When Rep. Patrick Neville won the House Republican leadership last November, most of us in the state Capitol expected the caucus to take a hard slide to the right.
Neville had never seen a fight where he thought the odds were against him since he took office in 2015. And it would have been so easy for the Castle Rocker to be the pugnacious leader his detractors expected, throwing roundhouse minority party punches and connecting with nothing but hot air.
A week into the session, as could be expected, Neville fired off a press release about how House Speaker Crisanta Duran already was going back on her opening-day call for bipartisanship by assigning Republican bills on religious liberty, guns and a business tax break to the House's "kill committee."
A couple of weeks after that, he called out Duran again over wasting time on resolutions supporting abortion and refugees instead of transportation, education and affordable housing.
In the weeks that followed, however, House Republicans showed tremendous influence over the legislation that made it to the governor's desk.
They held the line all session against raising taxes for transportation, without enough votes to do anything about it. When Neville said new taxes were unnecessary on the opening day of the session, it seemed like an outlier position from a tax-hating partisan. On the last day of the session, transportation had an extra million bucks a year without a tax hike.
House Republicans, led by Rep. Paul Lundeen of Monument, also delivered on funding charter schools like other public schools and created a bipartisan task force to hold hearings on school finance.
Thursday, 12 hours after the 120-day session adjourned, Neville sat a table surrounded by reporters and sounded like the smartest guy under the gold dome, the player who had no hand to play when the session began but held all the cards by the end.
Neville's brain and tact benefited from House Minority Leader Cole Wist, a whip-smart attorney with a self-deprecating wit. He sat at Neville's right at the long conference table in the chamber the day after the session.
Wist lives and dies by win-win propositions, statesmanship over partisanship, you could say. He orchestrated what was the biggest bipartisan win of the session, the breakthrough on construction defects litigation.
"If you're going to be pragmatic about lawmaking, those of us here to get legislation to the governor's desk recognize we need partners on the other side of the aisle," he said. "And, frankly, there are Democrats who feel the same way."
To pass the construction defects litigation reform, Wist said he "locked arms" with the bill's co-sponsors, Democratic Rep. Alec Garnett and Republican Rep. Lori Saine. That made it harder for astroturf grassroots organizations backed by business interests or trial lawyers to carve up this legislation the way they had others.
That's a road map House Republicans would like to follow into next year's session, Wist and Neville agreed. Easier said than done, however. In election years, donors and strategists turn bipartisanship into toast and cover it with butter and jam. Next year, many legislators will be looking at higher office that November, as well.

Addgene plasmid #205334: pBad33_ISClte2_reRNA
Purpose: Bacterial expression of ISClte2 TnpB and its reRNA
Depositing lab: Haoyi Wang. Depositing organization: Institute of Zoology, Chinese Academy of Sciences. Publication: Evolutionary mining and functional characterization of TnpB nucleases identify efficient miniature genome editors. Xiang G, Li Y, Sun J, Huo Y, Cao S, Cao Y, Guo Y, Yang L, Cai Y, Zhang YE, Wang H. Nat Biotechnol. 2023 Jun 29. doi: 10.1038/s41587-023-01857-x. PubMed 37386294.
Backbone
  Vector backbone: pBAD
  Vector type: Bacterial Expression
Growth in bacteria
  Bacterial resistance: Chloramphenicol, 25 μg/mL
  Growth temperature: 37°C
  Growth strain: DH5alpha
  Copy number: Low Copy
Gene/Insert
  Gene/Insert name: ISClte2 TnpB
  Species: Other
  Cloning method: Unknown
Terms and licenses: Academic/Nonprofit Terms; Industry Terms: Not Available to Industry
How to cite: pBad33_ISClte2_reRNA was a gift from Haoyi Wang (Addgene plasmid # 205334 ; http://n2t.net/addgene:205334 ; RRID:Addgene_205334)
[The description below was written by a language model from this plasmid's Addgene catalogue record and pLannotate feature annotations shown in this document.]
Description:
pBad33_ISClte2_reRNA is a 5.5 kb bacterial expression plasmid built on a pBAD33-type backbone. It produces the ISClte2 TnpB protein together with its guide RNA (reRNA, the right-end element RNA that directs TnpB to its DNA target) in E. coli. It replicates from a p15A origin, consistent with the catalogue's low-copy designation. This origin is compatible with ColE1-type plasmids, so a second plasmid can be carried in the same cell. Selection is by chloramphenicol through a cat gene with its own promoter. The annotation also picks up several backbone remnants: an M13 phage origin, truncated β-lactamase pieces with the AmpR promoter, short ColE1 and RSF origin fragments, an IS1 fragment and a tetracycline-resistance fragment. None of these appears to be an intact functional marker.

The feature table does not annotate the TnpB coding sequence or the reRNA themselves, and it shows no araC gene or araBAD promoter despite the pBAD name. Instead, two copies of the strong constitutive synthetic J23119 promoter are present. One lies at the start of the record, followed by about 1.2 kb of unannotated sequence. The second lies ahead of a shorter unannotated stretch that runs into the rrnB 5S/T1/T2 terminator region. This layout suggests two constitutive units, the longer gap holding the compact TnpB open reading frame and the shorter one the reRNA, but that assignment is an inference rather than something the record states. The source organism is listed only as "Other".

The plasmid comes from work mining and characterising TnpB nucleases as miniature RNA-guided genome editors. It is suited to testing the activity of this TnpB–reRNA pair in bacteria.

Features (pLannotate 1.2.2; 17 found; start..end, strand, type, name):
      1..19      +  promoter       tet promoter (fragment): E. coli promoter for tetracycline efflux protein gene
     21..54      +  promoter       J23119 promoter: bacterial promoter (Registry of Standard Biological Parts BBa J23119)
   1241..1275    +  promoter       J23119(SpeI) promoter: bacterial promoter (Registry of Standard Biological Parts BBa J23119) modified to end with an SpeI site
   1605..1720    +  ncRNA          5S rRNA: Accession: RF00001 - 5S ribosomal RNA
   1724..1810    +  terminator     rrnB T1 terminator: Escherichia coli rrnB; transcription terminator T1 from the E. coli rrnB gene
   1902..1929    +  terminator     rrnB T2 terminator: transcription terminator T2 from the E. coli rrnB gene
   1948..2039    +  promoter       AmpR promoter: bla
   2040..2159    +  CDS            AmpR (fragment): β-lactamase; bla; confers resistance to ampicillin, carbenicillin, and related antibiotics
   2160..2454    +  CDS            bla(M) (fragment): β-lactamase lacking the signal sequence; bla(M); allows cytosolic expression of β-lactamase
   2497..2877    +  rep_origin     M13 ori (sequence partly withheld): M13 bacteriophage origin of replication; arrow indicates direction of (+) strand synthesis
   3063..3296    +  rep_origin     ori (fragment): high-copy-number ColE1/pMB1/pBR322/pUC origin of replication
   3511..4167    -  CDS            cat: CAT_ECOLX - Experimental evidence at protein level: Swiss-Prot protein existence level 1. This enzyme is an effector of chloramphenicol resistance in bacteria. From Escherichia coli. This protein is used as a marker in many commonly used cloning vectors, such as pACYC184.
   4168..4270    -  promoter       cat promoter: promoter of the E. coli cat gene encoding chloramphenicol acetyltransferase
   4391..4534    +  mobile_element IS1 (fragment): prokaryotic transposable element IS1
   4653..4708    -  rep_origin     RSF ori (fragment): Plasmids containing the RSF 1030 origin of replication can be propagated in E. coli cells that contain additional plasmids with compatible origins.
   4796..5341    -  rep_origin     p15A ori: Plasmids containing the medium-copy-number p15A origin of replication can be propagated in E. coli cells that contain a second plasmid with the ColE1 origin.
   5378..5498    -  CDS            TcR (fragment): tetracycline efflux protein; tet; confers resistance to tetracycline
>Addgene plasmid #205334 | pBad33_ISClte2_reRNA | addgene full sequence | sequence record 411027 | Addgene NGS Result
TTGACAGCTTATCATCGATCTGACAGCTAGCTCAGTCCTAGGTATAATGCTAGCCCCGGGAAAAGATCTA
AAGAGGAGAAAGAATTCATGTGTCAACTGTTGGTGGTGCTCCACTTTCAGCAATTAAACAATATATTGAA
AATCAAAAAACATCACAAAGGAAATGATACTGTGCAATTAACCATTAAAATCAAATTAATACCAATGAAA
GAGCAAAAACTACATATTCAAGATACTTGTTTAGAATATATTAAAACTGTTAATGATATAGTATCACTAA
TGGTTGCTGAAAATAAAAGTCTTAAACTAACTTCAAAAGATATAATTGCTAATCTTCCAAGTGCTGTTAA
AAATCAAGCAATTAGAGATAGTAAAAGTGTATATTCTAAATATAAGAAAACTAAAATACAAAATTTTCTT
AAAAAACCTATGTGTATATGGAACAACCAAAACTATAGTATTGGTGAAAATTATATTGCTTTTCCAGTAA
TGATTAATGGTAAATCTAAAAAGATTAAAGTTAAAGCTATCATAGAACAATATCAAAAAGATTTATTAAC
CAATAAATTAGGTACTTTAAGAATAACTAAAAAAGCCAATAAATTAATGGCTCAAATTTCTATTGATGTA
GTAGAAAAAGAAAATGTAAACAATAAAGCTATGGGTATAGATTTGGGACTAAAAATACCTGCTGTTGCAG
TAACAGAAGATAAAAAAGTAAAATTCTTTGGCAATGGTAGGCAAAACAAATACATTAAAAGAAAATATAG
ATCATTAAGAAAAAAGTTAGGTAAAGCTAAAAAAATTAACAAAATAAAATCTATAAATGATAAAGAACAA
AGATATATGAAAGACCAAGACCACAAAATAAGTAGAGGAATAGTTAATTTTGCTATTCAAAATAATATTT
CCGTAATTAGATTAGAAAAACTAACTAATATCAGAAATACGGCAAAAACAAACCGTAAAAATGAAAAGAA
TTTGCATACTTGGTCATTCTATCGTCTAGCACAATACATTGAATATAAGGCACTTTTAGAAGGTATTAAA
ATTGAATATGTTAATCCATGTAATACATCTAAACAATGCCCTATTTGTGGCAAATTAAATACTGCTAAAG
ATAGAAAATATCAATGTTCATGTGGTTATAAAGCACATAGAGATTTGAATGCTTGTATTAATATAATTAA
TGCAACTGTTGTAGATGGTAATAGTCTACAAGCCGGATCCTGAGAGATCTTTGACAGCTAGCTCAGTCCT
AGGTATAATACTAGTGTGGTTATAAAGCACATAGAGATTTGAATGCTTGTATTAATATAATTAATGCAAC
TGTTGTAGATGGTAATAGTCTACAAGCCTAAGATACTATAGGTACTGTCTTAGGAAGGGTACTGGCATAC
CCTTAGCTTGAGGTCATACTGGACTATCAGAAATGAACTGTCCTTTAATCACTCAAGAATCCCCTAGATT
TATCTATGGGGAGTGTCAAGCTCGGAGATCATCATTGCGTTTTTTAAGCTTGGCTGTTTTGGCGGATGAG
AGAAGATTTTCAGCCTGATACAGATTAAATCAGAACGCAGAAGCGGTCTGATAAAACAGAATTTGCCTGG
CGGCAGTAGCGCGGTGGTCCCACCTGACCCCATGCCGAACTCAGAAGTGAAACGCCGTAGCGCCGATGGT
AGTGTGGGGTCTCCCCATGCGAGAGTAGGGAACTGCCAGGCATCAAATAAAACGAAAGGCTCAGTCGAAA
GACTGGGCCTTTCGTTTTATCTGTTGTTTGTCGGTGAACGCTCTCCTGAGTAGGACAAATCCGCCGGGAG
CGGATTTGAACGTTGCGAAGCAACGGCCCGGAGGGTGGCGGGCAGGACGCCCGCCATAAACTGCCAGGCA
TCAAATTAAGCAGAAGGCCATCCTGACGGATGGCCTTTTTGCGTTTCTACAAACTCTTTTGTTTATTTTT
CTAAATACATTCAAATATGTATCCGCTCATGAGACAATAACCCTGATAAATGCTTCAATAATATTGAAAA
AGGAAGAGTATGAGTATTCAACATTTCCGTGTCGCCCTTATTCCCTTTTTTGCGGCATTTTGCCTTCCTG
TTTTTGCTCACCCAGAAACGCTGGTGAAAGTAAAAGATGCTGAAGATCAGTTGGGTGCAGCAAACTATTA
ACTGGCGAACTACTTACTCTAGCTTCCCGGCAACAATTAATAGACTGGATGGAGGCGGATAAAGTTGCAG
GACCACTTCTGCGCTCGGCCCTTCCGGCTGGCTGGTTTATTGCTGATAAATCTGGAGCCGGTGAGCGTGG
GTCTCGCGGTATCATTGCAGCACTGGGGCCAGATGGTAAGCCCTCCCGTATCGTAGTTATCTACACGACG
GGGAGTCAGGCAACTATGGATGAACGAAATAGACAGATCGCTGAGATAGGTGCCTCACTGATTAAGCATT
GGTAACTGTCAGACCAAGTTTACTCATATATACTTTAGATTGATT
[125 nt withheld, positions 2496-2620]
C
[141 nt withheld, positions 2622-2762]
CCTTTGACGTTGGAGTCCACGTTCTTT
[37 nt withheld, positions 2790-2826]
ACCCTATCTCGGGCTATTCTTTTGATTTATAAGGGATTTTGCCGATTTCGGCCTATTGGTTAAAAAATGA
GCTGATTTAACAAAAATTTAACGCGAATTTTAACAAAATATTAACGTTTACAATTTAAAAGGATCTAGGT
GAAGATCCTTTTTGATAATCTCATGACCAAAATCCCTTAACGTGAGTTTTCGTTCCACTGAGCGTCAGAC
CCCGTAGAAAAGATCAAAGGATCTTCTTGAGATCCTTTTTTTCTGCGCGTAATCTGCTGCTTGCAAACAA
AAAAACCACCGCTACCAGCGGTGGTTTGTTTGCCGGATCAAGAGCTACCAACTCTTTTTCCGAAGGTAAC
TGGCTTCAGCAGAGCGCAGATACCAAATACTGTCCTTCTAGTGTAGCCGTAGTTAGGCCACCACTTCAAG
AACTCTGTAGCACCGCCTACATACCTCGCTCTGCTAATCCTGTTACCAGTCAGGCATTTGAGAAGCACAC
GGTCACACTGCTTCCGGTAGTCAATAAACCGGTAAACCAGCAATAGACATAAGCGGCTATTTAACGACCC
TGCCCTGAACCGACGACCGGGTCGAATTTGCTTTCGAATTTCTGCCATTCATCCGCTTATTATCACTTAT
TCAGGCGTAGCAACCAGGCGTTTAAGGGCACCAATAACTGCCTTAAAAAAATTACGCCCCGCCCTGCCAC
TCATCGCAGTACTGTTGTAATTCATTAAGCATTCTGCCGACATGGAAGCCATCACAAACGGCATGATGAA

Republicans created bipartisan wins, but they also created political baggage.
Foremost, led by Senate Republicans, they made a deal to move a fee on hospital beds out from under the constitutional spending cap, robbing taxpayers of potential refunds for the next 20 years. This, after they pushed back against Democrats doing that for years, citing the Taxpayer's Bill of Rights.
Republicans made that deal this year. In exchange they got money for rural roads and schools . Libertarian thought leader Jon Caldara called it Senate Republicans' "grand betrayal." GOP dealmakers also won higher Medicaid co-pays, lowered state government's spending limit by $200 million a year and included, not coincidentally, that business tax break scuttled by the Democratic kill committee as the session began.
Nonetheless, some Republican legislators who voted for the compromise said messing with TABOR means they probably would have a primary opponent next year. The deal was too good to say no to, they said.
Neville, the crown prince of Colorado's conservative base, said Thursday he would make the case for more political nuance to voters next year, He won't support any primary challengers against his caucus, and if you're running to the right of a Republican incumbent, his name and his father's, state Sen. Tim Neville of Littleton, are critical endorsements.
"If we have to compromise our principles to get stuff done, I don't think that's the right way to do it," said Neville, just as I noticed the first signs of gray in his hair. "If we can move the ball on some issues, we can do that without compromising our principles."
The House Republican leader has matured in his views on principles and the art of the deal. That's a pragmatic view facing an election year in which the Republican president's brand of partisanship could grind up candidates all the way down the GOP ticket. Democrats are counting on that.
Either way, Neville and Wist are running a smart operation at the Capitol.